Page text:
Dr. Nicole Noyes

Reproductive Endocrinologist
Specializing in Infertility,
In Vitro Fertilization (IVF)
and Egg Freezing

Infertility Consultation


Your initial infertility consultation begins with a discussion of your past history (how long have you been trying to conceive, do you experience normal menstrual periods, have you had any prior fertility treatments, etc.) with me in my office. We will then move to an exam room, where I will conduct a complete physical examination that includes assessing your uterus and ovaries through the use of a sonogram (ultrasound). The sonogram allows me to better examine your ovarian antral follicle count and may uncover uterine, fallopian tube or ovarian issues that may be present.


Either prior to your consultation or as a result of any findings during the exam, several laboratory tests are often ordered. Tests can include hormone levels, particularly baseline follicle stimulating hormone (FSH) and estradiol assays performed on the second or third day of the menstrual cycle (if you experience menstrual periods). These blood tests help to gauge how the ovaries are doing relative to age (i.e. assess "ovarian reserve"). Ovulation is documented and if there is a male partner, a test of semen quality will be ordered.


In addition, if not already performed, a hysterosalpingogram (a special x-ray test often referred to as an "HSG") will be ordered. This procedure allows me to evaluate the fallopian tubes and uterine cavity (the part of the uterus where pregnancy is carried and menstrual flow originates). The HSG, along with a sonogram exam, can diagnose fibroid tumors or polyps in the uterus, as well as congenital uterine anomalies, all of which can hinder pregnancy efforts.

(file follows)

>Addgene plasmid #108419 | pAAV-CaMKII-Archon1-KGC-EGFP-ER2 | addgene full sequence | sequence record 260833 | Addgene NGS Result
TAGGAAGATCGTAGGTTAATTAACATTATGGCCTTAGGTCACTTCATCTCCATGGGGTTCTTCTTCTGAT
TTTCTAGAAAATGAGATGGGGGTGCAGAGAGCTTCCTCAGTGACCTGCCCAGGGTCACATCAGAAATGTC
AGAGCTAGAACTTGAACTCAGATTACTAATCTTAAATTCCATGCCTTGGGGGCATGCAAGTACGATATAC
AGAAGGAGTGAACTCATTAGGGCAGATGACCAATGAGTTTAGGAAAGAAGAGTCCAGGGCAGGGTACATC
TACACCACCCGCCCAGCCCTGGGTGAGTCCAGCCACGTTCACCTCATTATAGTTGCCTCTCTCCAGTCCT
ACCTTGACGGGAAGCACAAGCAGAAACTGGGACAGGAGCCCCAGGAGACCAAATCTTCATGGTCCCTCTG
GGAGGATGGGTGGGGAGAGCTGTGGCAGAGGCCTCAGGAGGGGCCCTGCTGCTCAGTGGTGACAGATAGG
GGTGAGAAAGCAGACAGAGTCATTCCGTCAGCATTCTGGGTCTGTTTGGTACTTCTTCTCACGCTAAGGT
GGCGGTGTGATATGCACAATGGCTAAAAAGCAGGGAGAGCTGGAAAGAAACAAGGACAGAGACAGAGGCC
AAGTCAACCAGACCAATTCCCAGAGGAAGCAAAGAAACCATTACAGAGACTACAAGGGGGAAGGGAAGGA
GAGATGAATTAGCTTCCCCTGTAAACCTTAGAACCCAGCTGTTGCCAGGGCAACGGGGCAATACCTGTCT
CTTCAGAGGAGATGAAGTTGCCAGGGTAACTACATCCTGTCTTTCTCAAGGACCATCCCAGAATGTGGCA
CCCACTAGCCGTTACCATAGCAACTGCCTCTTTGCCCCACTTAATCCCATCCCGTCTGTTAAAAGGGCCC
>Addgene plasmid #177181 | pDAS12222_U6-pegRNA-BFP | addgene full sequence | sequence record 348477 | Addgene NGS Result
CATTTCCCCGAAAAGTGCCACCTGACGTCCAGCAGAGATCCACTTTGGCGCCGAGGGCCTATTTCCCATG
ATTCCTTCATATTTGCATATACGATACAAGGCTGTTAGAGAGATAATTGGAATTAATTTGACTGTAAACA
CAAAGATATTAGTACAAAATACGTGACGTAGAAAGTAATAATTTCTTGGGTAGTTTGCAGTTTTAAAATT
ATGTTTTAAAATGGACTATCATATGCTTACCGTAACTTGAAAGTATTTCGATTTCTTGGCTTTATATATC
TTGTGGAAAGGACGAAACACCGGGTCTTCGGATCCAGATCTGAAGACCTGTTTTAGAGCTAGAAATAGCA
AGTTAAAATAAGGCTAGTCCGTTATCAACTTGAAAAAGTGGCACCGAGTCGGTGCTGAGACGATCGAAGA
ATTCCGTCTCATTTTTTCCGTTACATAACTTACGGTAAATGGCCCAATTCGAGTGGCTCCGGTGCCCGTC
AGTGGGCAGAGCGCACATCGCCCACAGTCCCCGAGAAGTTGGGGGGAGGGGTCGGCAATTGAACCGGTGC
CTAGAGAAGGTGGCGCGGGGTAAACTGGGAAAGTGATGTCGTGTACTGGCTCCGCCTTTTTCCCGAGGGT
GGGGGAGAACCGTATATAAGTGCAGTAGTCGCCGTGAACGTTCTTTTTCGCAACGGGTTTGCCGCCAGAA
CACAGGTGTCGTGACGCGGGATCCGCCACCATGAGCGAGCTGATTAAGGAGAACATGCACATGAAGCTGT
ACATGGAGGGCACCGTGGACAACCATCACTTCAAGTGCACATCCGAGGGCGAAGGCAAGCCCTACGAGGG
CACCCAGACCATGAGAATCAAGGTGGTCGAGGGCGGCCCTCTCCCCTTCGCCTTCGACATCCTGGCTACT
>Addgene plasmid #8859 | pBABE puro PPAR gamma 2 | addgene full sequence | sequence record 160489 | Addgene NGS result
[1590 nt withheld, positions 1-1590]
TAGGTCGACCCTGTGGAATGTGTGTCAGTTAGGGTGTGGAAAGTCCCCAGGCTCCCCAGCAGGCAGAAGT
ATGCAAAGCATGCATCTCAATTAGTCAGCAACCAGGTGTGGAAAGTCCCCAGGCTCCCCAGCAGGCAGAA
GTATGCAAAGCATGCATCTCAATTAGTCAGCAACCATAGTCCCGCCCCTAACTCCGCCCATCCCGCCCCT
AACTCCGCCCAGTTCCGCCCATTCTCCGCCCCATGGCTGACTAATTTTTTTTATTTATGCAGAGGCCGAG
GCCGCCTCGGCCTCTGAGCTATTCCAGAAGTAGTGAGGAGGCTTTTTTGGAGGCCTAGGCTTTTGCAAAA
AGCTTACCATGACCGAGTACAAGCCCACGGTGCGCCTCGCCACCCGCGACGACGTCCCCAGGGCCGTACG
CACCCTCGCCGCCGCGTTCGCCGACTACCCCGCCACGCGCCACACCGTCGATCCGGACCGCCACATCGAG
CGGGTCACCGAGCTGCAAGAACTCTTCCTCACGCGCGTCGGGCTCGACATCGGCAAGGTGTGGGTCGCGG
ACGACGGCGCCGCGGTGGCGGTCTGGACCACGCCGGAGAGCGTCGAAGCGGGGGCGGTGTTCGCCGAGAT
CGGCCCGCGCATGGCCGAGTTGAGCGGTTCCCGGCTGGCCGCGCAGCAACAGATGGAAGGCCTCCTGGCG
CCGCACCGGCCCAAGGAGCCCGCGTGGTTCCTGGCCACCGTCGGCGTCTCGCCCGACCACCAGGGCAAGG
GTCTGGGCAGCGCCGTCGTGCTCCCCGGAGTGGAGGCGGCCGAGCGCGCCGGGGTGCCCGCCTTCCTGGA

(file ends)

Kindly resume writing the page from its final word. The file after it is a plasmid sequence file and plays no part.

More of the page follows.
Fallopian tubes are the reproductive structures that serve as conduits between the uterus and ovaries and allow the male sperm and female egg to meet - they are where fertilization naturally occurs. If the fallopian tubes become damaged, usually either through a prior pelvic infection or endometriosis, conception can become more difficult, if not impossible.


Both uterine and fallopian tube abnormalities can be surgically corrected in some cases. Uterine polyps and fibroids are often removed. Some damaged fallopian tubes can be repaired, particularly if the problem is that they are bound to other pelvic structures by adhesions. However, if fallopian tube damage is significant, the non-functioning tube(s) are often surgically removed from the body. Removal can sometimes improve fertility treatment outcome and lower the risk of ectopic pregnancy (one that implants outside the womb). If both fallopian tubes are removed, in vitro fertilization (IVF) can be used to achieve pregnancy which bypasses the need for the tubes altogether.